Q & A on Treating Cattle for Bovine Respiratory Disease

Q & A on Treating Cattle for Bovine Respiratory Disease (BRD)

In this easy-to-read paper, you’ll learn about the common causes of BRD and how they relate to various disease situations, the economics of those situations, a disease concept known as "smoldering pneumonia", and what you can do to stay ahead of BRD.

Q. Which three bacteria are the most common causes of BRD?

A. Mannheimia (Pasteurella) haemolytica
Pasteurella multocida
Haemophilus somnus

Q. How do you know which one is causing the disease in the calves you’re treating today?

A. Can’t know for sure. Virtually 100 percent of BRD cases are multi-organism infections, with more bacteria invading as the disease advances.a

Q. What can happen if you don’t kill all the bacteria involved?

A. Costly repulls and chronics, and – most costly – death loss later in the feeding period.

Q. So, what bacteria should you treat for?

A. All three common causes of BRD. Start early and use a broad-spectrum antibiotic.

Probable Causes of Bovine Respiratory Disease Situations

Acute Cases

  • M. haemolytica: Incidence Index = 100b
    Causes sudden and severe disease.
  • Pasteurella multocida: Incidence Index = 80b
    Frequently accompanies M. haemolytica.


  • Animal not completely cleared of bacteria during first treatment.
  • Reinfection possible in animals with compromised immune systems.


  • Animal not completely cleared of bacteria during earlier treatments.
  • On-going infection with resistant population of bacteria possible.

Death Loss After 30 Days on Feed

  • Smoldering pneumonia caused by P. multocida.
  • Low-level, smoldering infection by Haemophilus somnus.

"Pasteurella multocida is commonly associated with chronic BRD that is described as smoldering – a low-level infection that doesn’t make calves sick enough to be pulled. Affected animals continue eating and possibly gaining weight, while the infection continues to spread and cause extensive lung damage.

Often, such an infection does not become apparent until the animal breaks back with a more acute M. haemolytica infection. Or the infection may smolder long enough to involve a large percent of the lung before it becomes clinical. Often, clinical detection is too late in the disease process for treatment to be effective. Widespread mortality results." c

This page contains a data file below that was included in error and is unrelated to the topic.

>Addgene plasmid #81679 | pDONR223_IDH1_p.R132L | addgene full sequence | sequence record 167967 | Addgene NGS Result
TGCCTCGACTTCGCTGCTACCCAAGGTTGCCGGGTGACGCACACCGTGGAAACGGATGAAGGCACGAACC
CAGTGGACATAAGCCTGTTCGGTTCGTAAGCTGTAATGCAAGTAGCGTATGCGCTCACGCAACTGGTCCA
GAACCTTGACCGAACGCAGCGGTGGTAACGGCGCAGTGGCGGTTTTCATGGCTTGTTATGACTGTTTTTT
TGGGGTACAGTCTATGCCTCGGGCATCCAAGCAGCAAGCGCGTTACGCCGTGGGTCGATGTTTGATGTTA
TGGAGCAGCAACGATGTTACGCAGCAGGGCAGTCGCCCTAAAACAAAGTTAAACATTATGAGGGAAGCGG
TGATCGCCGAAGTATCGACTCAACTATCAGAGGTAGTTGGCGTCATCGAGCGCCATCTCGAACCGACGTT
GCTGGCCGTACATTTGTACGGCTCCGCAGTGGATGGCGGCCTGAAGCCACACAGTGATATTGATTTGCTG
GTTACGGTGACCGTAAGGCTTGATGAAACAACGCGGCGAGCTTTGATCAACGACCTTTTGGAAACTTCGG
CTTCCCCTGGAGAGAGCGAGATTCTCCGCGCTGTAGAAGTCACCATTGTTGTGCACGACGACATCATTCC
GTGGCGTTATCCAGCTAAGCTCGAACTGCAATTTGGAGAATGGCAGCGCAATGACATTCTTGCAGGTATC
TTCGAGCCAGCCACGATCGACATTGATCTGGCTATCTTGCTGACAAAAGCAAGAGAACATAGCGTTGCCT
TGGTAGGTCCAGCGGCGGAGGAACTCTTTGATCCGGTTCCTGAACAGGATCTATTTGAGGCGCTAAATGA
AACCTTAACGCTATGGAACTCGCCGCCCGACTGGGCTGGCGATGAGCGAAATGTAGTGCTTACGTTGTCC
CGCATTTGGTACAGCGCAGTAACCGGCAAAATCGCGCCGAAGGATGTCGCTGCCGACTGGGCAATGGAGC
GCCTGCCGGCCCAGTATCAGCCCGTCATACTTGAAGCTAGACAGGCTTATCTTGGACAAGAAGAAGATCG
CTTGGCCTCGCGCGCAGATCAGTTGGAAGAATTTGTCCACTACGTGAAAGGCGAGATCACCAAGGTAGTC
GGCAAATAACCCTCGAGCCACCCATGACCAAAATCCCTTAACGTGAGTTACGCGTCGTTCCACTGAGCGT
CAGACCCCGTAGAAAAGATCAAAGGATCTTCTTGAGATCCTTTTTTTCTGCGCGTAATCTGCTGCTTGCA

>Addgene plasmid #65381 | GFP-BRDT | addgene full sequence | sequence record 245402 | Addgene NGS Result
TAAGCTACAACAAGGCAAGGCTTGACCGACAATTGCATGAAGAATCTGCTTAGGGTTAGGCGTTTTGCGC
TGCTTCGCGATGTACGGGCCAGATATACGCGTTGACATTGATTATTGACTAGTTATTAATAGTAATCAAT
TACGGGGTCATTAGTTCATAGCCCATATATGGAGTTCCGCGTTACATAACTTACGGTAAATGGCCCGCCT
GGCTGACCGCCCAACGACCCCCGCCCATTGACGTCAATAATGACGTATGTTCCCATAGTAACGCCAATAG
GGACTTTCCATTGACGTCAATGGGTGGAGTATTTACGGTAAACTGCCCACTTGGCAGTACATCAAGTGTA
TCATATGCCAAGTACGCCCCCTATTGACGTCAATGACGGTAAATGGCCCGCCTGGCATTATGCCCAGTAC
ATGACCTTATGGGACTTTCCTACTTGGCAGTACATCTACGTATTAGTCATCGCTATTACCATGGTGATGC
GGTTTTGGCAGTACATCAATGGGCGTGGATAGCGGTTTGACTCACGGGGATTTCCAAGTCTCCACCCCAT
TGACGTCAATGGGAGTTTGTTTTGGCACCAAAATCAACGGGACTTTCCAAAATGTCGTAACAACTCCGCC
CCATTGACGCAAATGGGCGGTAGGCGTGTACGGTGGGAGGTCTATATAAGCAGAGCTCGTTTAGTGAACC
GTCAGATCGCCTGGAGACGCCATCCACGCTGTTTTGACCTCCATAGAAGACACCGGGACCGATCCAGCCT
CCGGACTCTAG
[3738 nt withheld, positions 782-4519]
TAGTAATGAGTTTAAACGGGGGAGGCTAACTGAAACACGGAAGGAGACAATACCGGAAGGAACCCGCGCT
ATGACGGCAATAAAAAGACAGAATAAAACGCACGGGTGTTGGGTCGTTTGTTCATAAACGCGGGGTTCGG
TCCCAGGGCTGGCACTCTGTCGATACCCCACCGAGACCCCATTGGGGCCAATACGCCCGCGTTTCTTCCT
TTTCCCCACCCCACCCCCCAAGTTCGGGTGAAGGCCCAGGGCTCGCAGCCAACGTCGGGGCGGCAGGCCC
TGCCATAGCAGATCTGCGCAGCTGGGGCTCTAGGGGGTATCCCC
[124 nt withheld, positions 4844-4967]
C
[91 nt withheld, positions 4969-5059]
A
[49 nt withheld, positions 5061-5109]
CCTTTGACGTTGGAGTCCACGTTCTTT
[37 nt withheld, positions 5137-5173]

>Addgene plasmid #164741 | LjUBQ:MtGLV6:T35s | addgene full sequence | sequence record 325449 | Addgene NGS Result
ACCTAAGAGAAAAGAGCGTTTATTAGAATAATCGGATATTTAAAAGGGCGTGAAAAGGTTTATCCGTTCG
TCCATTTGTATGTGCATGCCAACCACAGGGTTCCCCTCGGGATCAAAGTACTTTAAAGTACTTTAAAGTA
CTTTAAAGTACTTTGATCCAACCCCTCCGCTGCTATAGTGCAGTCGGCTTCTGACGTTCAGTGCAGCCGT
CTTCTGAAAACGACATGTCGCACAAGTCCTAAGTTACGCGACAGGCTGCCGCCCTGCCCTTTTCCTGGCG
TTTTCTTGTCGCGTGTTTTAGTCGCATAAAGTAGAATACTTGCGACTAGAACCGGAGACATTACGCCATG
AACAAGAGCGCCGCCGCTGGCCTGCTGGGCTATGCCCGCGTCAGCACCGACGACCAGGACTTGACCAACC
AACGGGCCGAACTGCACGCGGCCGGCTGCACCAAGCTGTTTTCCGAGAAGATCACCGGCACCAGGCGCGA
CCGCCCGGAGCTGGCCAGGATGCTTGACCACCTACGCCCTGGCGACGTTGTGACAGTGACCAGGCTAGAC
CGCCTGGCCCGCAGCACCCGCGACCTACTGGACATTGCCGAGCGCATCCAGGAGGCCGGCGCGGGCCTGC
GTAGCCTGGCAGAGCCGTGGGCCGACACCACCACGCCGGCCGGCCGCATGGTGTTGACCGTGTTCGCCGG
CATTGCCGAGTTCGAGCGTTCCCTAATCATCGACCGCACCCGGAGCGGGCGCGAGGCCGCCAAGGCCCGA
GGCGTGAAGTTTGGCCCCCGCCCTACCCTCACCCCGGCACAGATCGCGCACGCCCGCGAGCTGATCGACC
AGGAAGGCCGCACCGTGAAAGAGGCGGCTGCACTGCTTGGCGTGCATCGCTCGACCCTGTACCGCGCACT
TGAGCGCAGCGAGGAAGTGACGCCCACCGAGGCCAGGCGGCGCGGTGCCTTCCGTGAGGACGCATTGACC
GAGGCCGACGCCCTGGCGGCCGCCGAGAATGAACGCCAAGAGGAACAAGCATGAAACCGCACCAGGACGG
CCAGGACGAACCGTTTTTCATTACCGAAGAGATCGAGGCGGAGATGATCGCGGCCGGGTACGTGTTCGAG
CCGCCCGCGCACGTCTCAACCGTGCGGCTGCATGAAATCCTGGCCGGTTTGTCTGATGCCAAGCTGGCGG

Economics of Bovine Respiratory Disease: Where the Dollars Go

Disease Situation Primary Economic Considerations
Acute cases Treatment cost and labor
Repulls Treatment cost and labor
Retreatment cost and labor
Performance loss
Chronics Treatment cost and labor
Retreatment cost and labor
Retreatment cost and labor
Performance loss
Carcass value loss
Death loss after
30 days on feed
Treatment cost and labor
Performance loss
Carcass value loss
Purchase price expense
Yardage expense
Feed expense
Customer dissatisfaction*
*A concern of custom feeders

Veterinarians and cattle feeders agree that approximately 66 percent to 75 percent of death loss occurs after 30 days on feed.d

What You Can Do to Help Stay Ahead of Bovine Respiratory Disease

  1. Treat affected animals early, particularly high-risk cattle, before extensive and irreversible lung damage occurs.

  2. Treat with a broad-spectrum antibiotic that is active against the 3 major bacteria – M. haemolytica, P. multocida, H. somnus – because you cannot know for certain what the causative ones are. Reducing the bacterial population will help limit repulls, chronics, and costly death loss.

    While M. haemolytica is believed responsible for most acute cases of BRD, Texas Veterinary Medical Diagnostic System recordsb show a high incidence of P. multocida infection also:

    Number of Isolates from Lung Tissue and Nasal Swabs, 1992-1998

      1992 1993 1994 1995 1996 1997 1998
    M. haemolytica 581 692 369 675 274 369 291
    P. multocida 476 480 361 432 239 317 273

    NUFLOR is effective against M. haemolytica, P. multocida, and H. somnus. It offers activity against the three bacteria most likely to be causing BRD.

  3. Treat with an antibiotic to which the most common BRD bacteria have shown a high degree of sensitivity.

    Antibiotic sensitivity datad reported by laboratories in Kansas, Nebraska, Oklahoma and Texas from 1995 through 1998 demonstrate bacteria’s high level of sensitivity to florfenicol:

    Sensitivity of Isolates to Florfenicol, 1995-1998

    State Laboratories Independent Laboratories
    Organism # Tested % Sensitive Organism # Tested % Sensitive
    M. haemolytica 923 99 M. haemolytica 586 99
    P. multocida 726 99 P. multocida 402 99
    H. somnus 184 99 H. somnus 66 99

    NUFLOR can help lower the costs of BRD. Its high level of activity against 3 major bacterial causes means animals can respond before a long-standing and expensive infection occurs.

  4. For best results, provide therapy for 4 days and observe animals daily for 5 days to fully assess treatment response.

    An ideal treatment regimen can be easily accomplished with NUFLOR: 4 days of therapy with one dose sub-Q or 2 doses IM 2 days apart.


a Mayer, John, DVM, Midlands Consulting, Omaha, NE. Observations on the complexity of bovine respiratory disease. Animal Health Forum, Fall 1995.

b Personal communication, Dr. Robert Sprowls.

c Sprowls, Robert, DVM, PhD and Post, Karen, DVM, MS, Texas A&M Veterinary Diagnostic Laboratory, Amarillo, TX. An examination of four bovine respiratory bacterial pathogens. Veterinary Scope, Volume 2, No. 2, 1992.

d Data on file, Merck Animal Health.